White paper offers opportunity to square sustainability and growth

Protection of the natural environment can be a key driver in economic recovery and must form part of a wider sustainable development strategy involving government and local communities, argues David Alexander.

In 1990, the Conservative government produced the first comprehensive white paper on environmental policies. This Common Inheritance examined the challenges the country would face over the next 20 years in making future development sustainable.

The coalition is now preparing a new white paper next spring. How far will it resonate with its predecessor?

The broad issues have remained fundamentally similar. The three critical issues - development versus conservation, economic growth versus natural resources and pollution versus jeopardising economic growth - are compatible with the overarching challenges of today.

These are climate change, demographics and impacts from habitat fragmentation, inappropriate land management, environmental pollution and planning decisions.

The evidence base is stronger today and should ensure greater environmental priorities in decision-making, including within the planning system. Environment secretary Caroline Spelman considers that a vibrant natural environment is a necessity for economic recovery and sustainable long-term growth.

The real challenge is the political message and delivery mechanism. In 1990, it was about mobilising the energies of the population at large. Today, it is about shifting power from the centre to local communities, councils, businesses, consumers and civil society, to put the value of the natural environment at the heart of policy-making.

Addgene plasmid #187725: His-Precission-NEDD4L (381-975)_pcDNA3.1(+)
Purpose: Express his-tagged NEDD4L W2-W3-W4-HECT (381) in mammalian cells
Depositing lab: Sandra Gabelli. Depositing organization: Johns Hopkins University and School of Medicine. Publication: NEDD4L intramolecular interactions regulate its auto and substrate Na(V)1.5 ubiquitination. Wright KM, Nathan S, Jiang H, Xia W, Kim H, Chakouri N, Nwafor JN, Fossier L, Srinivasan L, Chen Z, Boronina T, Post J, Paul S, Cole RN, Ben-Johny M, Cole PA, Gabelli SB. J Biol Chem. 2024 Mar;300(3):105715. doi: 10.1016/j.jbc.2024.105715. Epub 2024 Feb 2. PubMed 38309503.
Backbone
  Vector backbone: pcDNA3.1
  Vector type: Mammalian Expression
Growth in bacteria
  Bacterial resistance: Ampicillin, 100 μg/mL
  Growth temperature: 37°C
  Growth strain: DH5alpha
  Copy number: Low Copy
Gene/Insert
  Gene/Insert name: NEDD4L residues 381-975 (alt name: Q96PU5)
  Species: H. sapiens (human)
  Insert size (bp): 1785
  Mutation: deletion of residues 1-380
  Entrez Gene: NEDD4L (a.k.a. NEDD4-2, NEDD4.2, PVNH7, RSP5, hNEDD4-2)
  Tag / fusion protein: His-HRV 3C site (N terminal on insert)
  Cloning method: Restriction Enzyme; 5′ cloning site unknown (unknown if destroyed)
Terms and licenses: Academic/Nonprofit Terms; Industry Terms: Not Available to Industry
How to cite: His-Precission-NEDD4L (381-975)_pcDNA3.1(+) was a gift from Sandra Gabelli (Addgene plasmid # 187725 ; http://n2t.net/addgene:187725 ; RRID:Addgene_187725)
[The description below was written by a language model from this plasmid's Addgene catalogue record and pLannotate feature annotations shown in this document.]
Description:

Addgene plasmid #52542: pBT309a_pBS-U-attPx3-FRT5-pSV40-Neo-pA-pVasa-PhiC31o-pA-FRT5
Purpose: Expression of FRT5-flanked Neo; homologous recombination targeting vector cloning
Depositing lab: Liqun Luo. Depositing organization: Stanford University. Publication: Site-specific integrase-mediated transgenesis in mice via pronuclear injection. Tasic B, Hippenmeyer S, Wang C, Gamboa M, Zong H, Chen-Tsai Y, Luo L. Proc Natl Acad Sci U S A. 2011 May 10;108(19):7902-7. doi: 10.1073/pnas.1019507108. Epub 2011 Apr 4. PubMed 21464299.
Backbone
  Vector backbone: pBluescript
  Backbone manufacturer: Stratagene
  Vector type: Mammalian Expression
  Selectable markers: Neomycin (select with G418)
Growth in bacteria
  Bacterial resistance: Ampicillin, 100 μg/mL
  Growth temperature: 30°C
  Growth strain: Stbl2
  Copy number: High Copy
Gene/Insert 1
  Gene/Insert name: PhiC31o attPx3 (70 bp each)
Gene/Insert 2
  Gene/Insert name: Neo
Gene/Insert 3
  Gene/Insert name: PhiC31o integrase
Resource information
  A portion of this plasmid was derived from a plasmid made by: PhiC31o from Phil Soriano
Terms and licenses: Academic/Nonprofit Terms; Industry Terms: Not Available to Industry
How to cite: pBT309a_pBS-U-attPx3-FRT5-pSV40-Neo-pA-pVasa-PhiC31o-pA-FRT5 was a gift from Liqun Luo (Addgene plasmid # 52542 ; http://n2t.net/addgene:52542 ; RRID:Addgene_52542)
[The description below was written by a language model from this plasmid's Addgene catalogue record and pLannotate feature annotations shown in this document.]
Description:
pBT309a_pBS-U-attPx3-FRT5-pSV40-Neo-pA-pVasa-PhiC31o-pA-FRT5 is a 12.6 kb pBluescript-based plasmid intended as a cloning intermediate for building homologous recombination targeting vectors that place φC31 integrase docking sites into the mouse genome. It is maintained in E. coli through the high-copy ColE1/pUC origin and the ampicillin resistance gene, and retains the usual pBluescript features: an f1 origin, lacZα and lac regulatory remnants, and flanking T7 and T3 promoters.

However, it is important that government retains the key role of guiding and shaping society to make the most of informed environmental priorities. Handing controls which benefit the natural environment to local people could be less effective and more fragmented than continuing to work in partnership.

Regulation, training and necessary bureaucratic processes can be handled more effectively by experienced local authorities, leaving local people to channel their energies into delivery on the ground. The key will be in achieving implementation in the context of reducing the deficit, ensuring economic recovery and lessening regulatory burdens.

Since 1990, the regulatory approach has served the UK well in environmental protection. It has been particularly effective in protecting "the best of the best" through site and landscape designations. In future the system may look towards "creative conservation" by restoring habitats and co-ordinating relationships between them.

While the new discussion paper recognises the value of soils, there is no mention of the Construction Code of Practice for the Sustainable Use of Soils on Construction Sites or the specific soils toolkit for planners, both of which have been supported by the RTPI.

Pressures on the natural environment will continue because of climate change, population increase and other demographic changes, economic growth, social and lifestyle trends and technological change. While any response must be sustainable in protecting and enhancing ecosystem services, there is no mention of the future for the current UK sustainable development strategy or how the environment white paper will relate to it.

The planning system, together with effective regulation, must continue its important role in conserving the natural environment and ensuring that key principles put forward by RSPB and its partners have a strong influence. These are:

- Reconnecting more people with the natural environment and securing existing assets.

- Focusing available resources on enhancement and restoration.

- Involving local people.

- Developing a spatial vision for future landscapes and biodiversity.

- Aiming for long-term benefits.

The white paper must be evolutionary in analysing achievements over the past 20 years and avoid putting them at risk from the spending review, building on their strengths and opportunities. One thing remains certain - the natural environment will continue to influence quality of life, health and well-being.

David Alexander is leader of the RTPI environmental planning and protection network's biodiversity and countryside management group and a member of the RTPI North West regional activities committee. The views expressed here are personal.